Kitchen 101 : Hacked
No need to struggle with broken bits of eggshells, stinging eyes as you chop an onion or the hassle of peeling ginger. We’ve revealed a few of our top tricks to make cooking a little easier!
Words by Kirsty Buchanan
Images courtesy of Pexels
No more eggshells!
One of the most frustrating things when baking is when you get a piece of eggshell in your bowl and have to chase it around for ages to get it out. To avoid getting shards in your bowl, don’t crack eggs on the side of your bowl, but rather straight on your countertop. Always crack open eggs in a separate bowl first. And if you need to fish out bits of eggshell from your mixture, use one of the eggshell halves to scoop it out – it works like a charm!
How to peel ginger
By removing the peel from fresh ginger with a vegetable peeler or slicing it off with a knife, you often end up cutting away lots of the precious ginger itself. Our hack: use a spoon! By using a spoon, you’re able to scrape away all the peel easily and reach into all the nooks and crannies without sacrificing any ginger. Spoons with thinner edges work best.
Why is it always the case that one often has lots of overripe bananas when you don’t need them, but when you’re craving banana bread, you don’t have any on hand? Overripe bananas are essential for baking as they have a far sweeter flavour and a softer texture. To quickly ripen bananas, place them on a lined baking tray in a 150ºC oven for 15-20 minutes – the skins will go black, but the insides will be perfectly softened. Allow to cool before using.
Repurpose your pickle juice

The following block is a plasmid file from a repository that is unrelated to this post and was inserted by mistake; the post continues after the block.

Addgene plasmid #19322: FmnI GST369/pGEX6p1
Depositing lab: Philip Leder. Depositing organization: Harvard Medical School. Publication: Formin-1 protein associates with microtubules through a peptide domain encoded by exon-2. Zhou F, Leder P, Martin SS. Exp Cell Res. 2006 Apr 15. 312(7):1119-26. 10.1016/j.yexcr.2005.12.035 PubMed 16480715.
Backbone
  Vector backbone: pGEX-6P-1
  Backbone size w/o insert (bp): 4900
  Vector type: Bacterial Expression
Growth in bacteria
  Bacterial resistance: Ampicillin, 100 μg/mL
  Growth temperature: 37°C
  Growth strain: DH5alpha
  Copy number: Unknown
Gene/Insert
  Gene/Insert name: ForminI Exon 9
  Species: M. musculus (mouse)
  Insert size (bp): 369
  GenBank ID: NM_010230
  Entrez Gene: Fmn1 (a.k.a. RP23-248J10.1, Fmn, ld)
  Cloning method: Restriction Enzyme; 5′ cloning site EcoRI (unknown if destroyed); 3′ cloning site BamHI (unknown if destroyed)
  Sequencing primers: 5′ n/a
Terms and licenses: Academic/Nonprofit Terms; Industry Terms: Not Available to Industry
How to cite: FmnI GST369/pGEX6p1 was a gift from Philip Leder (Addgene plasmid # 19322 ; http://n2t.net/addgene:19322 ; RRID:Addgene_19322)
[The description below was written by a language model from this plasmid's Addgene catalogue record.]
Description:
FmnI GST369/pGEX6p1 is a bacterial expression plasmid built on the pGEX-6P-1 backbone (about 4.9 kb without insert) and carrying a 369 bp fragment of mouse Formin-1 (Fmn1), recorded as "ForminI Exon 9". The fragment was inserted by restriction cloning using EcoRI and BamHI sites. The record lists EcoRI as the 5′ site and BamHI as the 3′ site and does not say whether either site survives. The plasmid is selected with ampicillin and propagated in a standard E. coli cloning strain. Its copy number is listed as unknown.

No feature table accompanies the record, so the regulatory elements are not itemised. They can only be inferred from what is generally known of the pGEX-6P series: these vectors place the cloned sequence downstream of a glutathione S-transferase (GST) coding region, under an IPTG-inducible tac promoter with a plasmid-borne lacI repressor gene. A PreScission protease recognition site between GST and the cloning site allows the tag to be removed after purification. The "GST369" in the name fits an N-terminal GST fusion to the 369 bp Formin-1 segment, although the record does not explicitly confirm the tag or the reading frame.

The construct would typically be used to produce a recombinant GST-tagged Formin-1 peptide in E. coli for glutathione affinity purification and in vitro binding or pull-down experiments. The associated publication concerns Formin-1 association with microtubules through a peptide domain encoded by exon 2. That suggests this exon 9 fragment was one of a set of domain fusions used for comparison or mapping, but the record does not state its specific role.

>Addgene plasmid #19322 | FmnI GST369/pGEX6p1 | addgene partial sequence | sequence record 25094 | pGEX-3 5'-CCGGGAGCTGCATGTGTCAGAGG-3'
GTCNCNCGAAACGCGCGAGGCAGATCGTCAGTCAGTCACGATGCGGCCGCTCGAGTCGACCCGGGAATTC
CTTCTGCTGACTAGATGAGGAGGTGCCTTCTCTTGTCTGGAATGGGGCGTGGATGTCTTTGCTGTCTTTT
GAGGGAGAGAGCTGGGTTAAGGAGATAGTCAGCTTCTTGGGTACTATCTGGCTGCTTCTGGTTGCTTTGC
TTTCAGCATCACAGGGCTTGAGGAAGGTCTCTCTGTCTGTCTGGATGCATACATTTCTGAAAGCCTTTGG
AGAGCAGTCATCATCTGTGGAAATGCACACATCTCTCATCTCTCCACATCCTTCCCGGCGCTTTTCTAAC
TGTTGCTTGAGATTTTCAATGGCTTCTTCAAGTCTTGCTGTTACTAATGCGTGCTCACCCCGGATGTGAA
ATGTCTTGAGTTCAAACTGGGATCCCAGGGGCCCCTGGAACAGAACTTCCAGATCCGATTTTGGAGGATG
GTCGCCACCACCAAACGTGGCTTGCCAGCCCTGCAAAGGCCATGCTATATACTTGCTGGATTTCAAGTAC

Next time you finish your jar of pickles, don’t throw away the juice. Pickle brine is a great way to add extra depth of flavour to dishes. Use it to make salad dressings or simply reuse it to make your own pickles. It’s a great tenderiser for meat so works well in a beef marinade. Elevate your fried chicken by adding some pickle liquid to the wet mix when you’re dredging. Pickle brine can also add a delightful zing to potato salad and to things like store-bought barbecue sauce. Get creative – pickle juice lends itself to so many applications!
Dice it right
Dicing onions is one of the first steps in most recipes and is an essential skill to master. To start, slice off the stem end of your onion, leaving the root end intact (this is essential as the root section will hold all the onion petals together as you’re slicing). Slice the onion in half through the root section, then peel off the papery skin. Lay one onion half flat on your chopping board and make vertical slices in the stem-to-root direction, but not cutting all the way through to the root end. Then carefully make 1-2 horizontal cuts through the onion towards the root end, again not slicing all the way through the root. Now, holding the onion firmly to hold it together, chop it up crosswise and watch your diced pieces magically fall onto your board. Repeat with the other onion half.